When the Tea Party Express's Shea King told a likeminded Wisconsin crowd that "they are blaming the credit downgrade on the Tea Party," her audience erupted in proud cheers. Why? Because the Tea Party, like Harold Camping's now-disappointed followers who bought his promise that the Apocalypse would happen in May, have been preaching about the coming doomsday for some time now: America is on the verge of collapse and new leadership is needed to (at best) change course before it's too late or (more likely) deal with the aftermath. The more bad news only confirms these convictions. Who can blame them for cheering? You know those people who took Glenn Beck's advice and stocked up on gold? They can smile today.
Now in a time of actual crisis -- the weeks of brinksmanship over the debt ceiling followed by Standard & Poor's dropping the U.S.'s credit rating from AAA to AA+ -- the Tea Party is now running on a feedback loop: the more signs that the country will collapse, the more supporters they get. In the run-up to the debt crisis, Tea Partiers were arguing that we should risk immediate economic calamity by not raising the debt ceiling because of the much longer-term threat of economic calamity from overspending. As The New Yorker's James Surowiecki writes, big business--some of whose leaders funded the Tea Party in last year's elections--should fear the movement and its seeming appetite for economic destruction.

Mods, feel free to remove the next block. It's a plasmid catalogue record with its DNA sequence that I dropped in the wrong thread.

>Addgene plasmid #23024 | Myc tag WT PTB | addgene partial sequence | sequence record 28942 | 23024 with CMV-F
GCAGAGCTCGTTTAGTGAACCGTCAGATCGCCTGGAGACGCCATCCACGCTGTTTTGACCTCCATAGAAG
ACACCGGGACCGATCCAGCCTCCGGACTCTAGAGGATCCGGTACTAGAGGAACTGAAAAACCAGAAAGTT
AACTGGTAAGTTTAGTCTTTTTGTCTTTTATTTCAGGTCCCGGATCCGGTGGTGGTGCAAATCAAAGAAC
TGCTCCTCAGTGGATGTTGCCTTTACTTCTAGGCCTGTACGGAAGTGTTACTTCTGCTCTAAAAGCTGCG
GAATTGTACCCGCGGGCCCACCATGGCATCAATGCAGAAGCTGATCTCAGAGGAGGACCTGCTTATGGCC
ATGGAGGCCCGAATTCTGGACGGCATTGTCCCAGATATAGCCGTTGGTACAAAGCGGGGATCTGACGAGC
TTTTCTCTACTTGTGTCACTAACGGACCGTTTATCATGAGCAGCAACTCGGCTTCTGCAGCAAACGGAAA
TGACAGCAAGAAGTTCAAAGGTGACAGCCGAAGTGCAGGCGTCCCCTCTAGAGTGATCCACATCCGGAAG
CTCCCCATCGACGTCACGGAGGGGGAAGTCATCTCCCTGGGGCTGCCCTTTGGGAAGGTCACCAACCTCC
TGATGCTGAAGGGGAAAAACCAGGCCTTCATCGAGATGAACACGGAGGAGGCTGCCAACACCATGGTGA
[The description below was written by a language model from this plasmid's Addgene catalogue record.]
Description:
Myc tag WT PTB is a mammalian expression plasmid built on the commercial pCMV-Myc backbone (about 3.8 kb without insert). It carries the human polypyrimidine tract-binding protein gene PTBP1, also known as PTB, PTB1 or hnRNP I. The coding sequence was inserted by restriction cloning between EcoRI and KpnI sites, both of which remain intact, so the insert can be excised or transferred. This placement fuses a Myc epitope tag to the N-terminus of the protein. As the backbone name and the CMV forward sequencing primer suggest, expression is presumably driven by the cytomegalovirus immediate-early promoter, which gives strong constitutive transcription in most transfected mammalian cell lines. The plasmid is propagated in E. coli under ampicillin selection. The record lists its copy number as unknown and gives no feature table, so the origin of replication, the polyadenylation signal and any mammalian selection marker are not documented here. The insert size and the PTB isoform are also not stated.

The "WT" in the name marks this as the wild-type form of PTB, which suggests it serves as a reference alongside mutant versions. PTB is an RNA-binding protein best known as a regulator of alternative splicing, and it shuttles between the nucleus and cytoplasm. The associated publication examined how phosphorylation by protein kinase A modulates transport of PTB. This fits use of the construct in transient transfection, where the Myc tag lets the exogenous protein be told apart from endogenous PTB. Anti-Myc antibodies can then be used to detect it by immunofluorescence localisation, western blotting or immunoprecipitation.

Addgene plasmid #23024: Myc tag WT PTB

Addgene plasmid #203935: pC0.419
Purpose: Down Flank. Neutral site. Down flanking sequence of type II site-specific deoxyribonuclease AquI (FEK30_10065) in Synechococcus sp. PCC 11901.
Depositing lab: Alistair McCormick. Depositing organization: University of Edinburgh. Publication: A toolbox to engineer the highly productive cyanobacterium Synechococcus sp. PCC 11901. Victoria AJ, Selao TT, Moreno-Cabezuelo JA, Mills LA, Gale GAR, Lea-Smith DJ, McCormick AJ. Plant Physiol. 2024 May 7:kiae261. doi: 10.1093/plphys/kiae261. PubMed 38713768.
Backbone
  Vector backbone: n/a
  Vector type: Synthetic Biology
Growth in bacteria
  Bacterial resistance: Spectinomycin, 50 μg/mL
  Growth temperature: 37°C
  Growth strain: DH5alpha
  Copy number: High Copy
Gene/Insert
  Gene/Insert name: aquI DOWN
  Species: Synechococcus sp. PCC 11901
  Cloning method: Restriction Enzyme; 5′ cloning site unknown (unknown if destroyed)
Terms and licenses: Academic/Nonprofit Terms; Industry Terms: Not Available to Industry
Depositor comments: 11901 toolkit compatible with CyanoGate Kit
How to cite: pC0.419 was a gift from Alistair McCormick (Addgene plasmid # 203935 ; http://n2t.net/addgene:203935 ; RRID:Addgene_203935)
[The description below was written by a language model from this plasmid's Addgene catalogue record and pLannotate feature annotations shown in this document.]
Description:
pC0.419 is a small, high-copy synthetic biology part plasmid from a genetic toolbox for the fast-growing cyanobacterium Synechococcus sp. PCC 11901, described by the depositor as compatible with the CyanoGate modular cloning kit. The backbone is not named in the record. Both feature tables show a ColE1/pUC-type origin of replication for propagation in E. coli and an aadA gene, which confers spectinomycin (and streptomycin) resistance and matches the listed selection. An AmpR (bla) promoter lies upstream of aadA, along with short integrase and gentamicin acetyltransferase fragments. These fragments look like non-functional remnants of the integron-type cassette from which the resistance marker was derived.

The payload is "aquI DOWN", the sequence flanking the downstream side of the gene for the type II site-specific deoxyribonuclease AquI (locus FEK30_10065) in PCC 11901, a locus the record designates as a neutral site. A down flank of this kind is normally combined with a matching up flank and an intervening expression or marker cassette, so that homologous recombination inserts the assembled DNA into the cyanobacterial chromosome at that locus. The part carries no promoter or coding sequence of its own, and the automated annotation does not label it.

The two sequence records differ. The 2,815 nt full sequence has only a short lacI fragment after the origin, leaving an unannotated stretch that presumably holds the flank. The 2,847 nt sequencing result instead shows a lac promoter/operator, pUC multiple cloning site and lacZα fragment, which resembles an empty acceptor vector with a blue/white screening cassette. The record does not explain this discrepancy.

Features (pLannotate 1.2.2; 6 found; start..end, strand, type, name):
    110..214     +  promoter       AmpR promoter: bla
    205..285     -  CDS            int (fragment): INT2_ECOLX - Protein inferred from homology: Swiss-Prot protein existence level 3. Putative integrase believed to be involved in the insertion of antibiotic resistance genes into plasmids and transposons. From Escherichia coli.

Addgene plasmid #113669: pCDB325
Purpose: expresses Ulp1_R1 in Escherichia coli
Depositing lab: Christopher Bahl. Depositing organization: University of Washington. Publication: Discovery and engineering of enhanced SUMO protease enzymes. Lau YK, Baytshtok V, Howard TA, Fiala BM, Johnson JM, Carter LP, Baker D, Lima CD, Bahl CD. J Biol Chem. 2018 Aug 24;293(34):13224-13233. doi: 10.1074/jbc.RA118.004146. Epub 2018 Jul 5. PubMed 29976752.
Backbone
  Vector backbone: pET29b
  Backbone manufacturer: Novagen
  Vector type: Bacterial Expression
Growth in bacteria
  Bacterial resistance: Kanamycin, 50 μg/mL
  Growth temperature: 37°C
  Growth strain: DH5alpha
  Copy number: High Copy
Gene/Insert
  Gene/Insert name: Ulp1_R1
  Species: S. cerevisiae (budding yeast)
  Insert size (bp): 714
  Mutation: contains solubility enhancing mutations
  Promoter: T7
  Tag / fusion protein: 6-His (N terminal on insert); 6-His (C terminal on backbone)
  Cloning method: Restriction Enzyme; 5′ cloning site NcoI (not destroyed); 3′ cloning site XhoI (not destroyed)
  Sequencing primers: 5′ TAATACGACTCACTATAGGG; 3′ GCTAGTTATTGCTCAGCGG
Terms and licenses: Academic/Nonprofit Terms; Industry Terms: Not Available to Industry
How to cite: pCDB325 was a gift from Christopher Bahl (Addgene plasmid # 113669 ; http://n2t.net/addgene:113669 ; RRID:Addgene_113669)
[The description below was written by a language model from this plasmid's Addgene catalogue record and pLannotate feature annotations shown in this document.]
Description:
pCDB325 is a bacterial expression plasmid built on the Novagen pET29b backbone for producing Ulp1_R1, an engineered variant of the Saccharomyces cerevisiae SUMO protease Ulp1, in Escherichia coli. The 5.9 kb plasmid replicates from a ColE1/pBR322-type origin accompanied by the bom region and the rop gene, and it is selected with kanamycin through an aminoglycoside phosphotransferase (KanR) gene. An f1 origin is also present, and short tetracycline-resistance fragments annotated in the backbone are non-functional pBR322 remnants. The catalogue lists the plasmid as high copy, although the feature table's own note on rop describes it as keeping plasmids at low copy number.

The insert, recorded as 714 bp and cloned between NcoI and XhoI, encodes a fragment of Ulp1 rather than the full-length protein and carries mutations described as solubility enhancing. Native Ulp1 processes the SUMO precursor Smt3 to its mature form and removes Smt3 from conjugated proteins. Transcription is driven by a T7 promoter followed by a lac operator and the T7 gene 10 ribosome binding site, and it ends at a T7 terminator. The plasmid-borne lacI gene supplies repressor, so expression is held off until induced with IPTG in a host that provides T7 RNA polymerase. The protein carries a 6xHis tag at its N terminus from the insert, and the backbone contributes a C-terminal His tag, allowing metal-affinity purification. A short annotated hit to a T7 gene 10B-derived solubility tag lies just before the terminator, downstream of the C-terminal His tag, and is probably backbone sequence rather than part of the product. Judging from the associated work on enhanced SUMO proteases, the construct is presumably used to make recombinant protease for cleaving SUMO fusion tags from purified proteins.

This approach may well be extended to bargaining over budget resolutions as well, with Republicans threatening a government shutdown unless they get what they want. If that sounds improbably reckless, consider that every Republican Presidential candidate except Jon Huntsman came out against the final debt-ceiling deal. Even if you explain this as pandering to Tea Party voters, there's no ignoring the fact that these candidates were advising congressional Republicans to let the United States default. Once games of chicken become the accepted way to resolve budget issues, the U.S. economy will become a much riskier place.
- It cuts spending on infrastructure, research, and defense.
- It made clear that there will be no stimulus spending to help prevent recession.
- It makes it even less likely the Federal Reserve will loosen up its monetary policy.
- Its austerity policies will hurt rich people, who now get so much of their income from jobs and the stock market.